Updated: Mar 12, 2020

By: Albert Weaver III and Cynthia Sink

Loading platforms from which fuel trucks are loaded are usually not required by either U.S. OSHA or the North Carolina OSHA administrations to have a guard rail for the side adjacent to the tank truck. North Carolina OSHA issued a Standards Notice dated 7.15.1976 which was re-issued on 8.12.2005 entitled “Guardrails at Petroleum Loading Racks--29 CFR 1910.23(c)(1)” addressing why guardrails are impractical at petroleum loading racks and why safety belts and lanyards should not be used in lieu of guardrails. U.S. OSHA issued an identical notice as STD 01-01-005 dated 10.30.1978. Both the North Carolina and U.S. notices offer an explanation regarding why guardrails are impractical stating “The principal reason why guardrails are impractical is that truck tanks are of different configurations and the several loading platforms make it necessary for employees to be able to step from the platform (or use a runway from the platform onto the tank) at any place in order to go onto the tank. It is necessary to go onto the tank to open and close hatches and to place and remove filler spouts. Safety belts and lanyards should not be used when loading flammable liquids because the employees should be able to move freely in case of a fire.” North Carolina OSHA continues and states that “Citations should not be issued for loading rack platforms which do not have guardrails on platform sides adjacent to the top of tank trucks.” It does note that “Citations will be issued for such platforms occupied when there is not a truck adjacent to the platform (emphasis supplied) unless effective protective measures are taken, (such as using safety belts and lifelines).” U.S. OSHA states that “If it is necessary to cite an employer…the violation is to be considered to be de minimis” (a violation but one which has no bearing on the safety or health of the employees. (NC OSHA Standards Notice 33, 7.15.1976 and 8.12.2005 and U.S. OSHA STD 01-01-005, 10.30.1978).

Similar guidance to the standards notices issued by North Carolina and U.S. OSHA is provided by the Cargo Tank Risk Management Committee.  This committee specifies that if the work cannot be performed at ground level without accessing the tank top, but the work can be performed from platforms with fixed stairs and railings with protection at openings, then this is an acceptable fall protection strategy (Cargo Tank Risk Management Committee, revision 2, April 2014).

In addition to the exemptions specified beginning in 1976 by North Carolina and U.S. OSHA, the ANSI standard applicable to safety requirements for workplace walking and working surfaces including guardrail systems specifically excludes in paragraph 1.1.1 of the standard the loading and unloading areas of truck, railroad, and marine docks as well as platforms. A telephone consultation with Tim Fisher (3.6.2015), who is the secretary for the listed standard (A1264.1, 2007, Safety Requirements for Workplace Walking/Working Surfaces and Their Access Workplace, Floor, Wall and Roof Openings, Stairs and Guardrail Systems) and an employee of the American Society of Safety Engineers, noted that the exemption as specified in paragraph 1.1.1 excludes platforms and the loading and unloading areas of truck, railroad, and marine docks. The standard at issue states:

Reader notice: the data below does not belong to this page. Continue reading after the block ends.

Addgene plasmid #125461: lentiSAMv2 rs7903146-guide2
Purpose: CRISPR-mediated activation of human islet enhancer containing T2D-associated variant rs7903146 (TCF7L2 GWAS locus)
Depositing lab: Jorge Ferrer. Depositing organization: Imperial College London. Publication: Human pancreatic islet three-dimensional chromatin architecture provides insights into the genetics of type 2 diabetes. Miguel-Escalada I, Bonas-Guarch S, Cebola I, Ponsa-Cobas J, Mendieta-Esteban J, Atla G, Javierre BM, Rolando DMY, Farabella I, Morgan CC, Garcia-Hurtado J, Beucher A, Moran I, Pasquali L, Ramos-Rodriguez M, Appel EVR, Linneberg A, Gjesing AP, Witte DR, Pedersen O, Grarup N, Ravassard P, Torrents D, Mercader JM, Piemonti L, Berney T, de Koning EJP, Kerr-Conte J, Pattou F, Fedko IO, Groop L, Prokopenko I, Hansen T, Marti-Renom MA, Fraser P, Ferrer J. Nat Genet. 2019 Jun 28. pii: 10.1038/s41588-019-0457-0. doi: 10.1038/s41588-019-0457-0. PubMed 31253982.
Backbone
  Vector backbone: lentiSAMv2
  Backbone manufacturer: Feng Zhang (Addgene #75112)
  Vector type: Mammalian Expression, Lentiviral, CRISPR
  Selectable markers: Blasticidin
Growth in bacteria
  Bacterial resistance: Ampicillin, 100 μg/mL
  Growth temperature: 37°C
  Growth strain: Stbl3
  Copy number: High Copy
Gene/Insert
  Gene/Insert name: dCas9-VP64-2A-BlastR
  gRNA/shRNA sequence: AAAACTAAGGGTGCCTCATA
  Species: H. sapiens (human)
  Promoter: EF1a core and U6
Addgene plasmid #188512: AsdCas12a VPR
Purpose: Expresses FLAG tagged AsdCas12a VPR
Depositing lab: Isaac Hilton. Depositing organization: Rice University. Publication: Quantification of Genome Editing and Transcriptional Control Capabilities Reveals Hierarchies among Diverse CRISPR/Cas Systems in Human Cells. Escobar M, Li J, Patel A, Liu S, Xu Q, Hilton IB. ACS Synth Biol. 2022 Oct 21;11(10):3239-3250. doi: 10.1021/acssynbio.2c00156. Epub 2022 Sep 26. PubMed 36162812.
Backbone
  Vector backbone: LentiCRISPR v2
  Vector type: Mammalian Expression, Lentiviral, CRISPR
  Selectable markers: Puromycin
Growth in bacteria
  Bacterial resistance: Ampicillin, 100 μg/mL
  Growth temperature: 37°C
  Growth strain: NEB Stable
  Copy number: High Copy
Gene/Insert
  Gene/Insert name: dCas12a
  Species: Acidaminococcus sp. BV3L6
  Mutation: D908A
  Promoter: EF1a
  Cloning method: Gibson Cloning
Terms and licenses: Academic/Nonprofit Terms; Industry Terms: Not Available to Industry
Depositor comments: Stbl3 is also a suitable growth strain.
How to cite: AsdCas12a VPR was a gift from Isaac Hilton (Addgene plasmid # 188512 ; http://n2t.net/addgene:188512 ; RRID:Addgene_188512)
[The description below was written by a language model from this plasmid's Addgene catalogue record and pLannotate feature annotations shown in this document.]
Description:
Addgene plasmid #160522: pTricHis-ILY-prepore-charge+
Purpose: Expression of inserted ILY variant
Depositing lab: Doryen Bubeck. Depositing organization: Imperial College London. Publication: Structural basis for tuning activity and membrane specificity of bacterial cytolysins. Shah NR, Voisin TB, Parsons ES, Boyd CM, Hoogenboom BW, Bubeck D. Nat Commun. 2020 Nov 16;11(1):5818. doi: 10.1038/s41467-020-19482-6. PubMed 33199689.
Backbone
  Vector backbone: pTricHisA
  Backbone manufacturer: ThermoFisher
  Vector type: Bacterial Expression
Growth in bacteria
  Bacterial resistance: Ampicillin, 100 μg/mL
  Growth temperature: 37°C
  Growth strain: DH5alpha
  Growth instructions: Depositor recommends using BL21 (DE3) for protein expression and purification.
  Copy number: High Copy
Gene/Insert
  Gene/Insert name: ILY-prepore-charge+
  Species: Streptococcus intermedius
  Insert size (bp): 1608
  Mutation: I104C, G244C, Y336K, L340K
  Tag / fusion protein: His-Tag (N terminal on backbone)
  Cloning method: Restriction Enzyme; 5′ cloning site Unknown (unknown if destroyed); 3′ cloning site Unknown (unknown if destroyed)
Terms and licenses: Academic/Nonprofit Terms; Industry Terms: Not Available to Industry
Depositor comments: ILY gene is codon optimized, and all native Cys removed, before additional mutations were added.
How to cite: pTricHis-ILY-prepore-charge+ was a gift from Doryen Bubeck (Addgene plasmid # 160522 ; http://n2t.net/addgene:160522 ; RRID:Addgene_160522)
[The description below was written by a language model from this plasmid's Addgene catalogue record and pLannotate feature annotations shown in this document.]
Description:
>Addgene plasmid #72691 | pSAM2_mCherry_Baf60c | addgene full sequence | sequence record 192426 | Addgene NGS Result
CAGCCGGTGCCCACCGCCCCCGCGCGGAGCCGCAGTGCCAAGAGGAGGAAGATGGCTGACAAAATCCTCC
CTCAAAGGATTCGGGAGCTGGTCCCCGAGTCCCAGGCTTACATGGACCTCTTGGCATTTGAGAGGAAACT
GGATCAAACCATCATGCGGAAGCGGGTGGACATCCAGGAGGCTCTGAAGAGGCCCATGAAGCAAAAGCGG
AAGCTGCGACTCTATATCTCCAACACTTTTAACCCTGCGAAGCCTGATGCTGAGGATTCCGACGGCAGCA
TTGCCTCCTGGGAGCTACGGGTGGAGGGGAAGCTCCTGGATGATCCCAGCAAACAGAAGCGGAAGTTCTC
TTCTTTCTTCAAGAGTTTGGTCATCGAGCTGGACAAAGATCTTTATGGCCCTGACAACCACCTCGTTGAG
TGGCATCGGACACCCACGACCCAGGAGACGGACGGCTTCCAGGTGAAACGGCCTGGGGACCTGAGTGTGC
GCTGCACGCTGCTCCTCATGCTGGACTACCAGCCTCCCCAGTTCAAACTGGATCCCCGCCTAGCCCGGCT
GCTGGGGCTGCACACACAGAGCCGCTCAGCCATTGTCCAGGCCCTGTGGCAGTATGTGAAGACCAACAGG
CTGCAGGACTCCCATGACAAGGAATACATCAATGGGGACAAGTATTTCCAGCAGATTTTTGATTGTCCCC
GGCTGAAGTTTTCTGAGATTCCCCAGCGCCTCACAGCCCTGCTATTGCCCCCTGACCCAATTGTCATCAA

“Excluded from this standard are: …the loading and unloading areas of truck, railroad, and marine docks; … platforms…”

Many fuel trucks have a threaded rod with multiple brass washers spaced about 4 inches apart in each of the separate tanks as shown in Photograph 1 below as a means of determining the fill level without overfilling the truck. Persons filling the truck should not stand on top of the truck to see the fill level but instead view it from the loading platform or stand on the truck side rail as shown in Photograph 2. It is critical for all workers involved with fuel loading platforms to be trained in the OSHA requirements for fall protection. In part, their training should include that the truck itself provides fall protection on the side not required to be guarded but that the opening between the truck side and the platform must be less than 1 inch to meet OSHA’s definition of a hole not requiring additional guarding; also that standing on top of the truck would require fall protection. Employers should ensure that if a fall hazard exists that all other requirements of the OSHA standard for fall protection in 29CFR1910 are met.


N.C. Department of Labor Occupational Safety and Health Division, Standards Notice 33, Guardrails at Petroleum Racks 29 CFR 1910.23(c)(1), 7.15.1976 and 8.12.2005.

U.S. Department of Labor Occupational Safety and Health Administration, STD 01-01-005, Protection of Open-Sided Floors, Platforms and Runways; Guardrails—Loading Rack Platforms, 10.30.1978 as retrieved from

ANSI/ASSE A1264.1—2007 Safety Requirements for Workplace Walking/Working Surfaces and Their Access; Workplace Floor, Wall and Roof Openings; Stairs and Guardrails Systems

Telephone consultation with Tim Fisher, ASSE and Secretary for ANSI standard A1264.1, 3.6.2015

North American Hierarchy Protocol for Protection of Workers on the Top of Tanks. Cargo Tank Risk Management Committee, revision 2, April 2014 as retrieved from

Albert Weaver III, CSP is president of L.A. Weaver Co., Inc., an occupational and environmental consultancy based in Raleigh, NC. He is a former NC OSHA state director (1977—1979) and has practiced in the field of safety and health since 1970.

Cynthia H. Sink is an engineering intern at L.A. Weaver Co., Inc. and will receive a B.S. ISE degree from NCSU in 2016.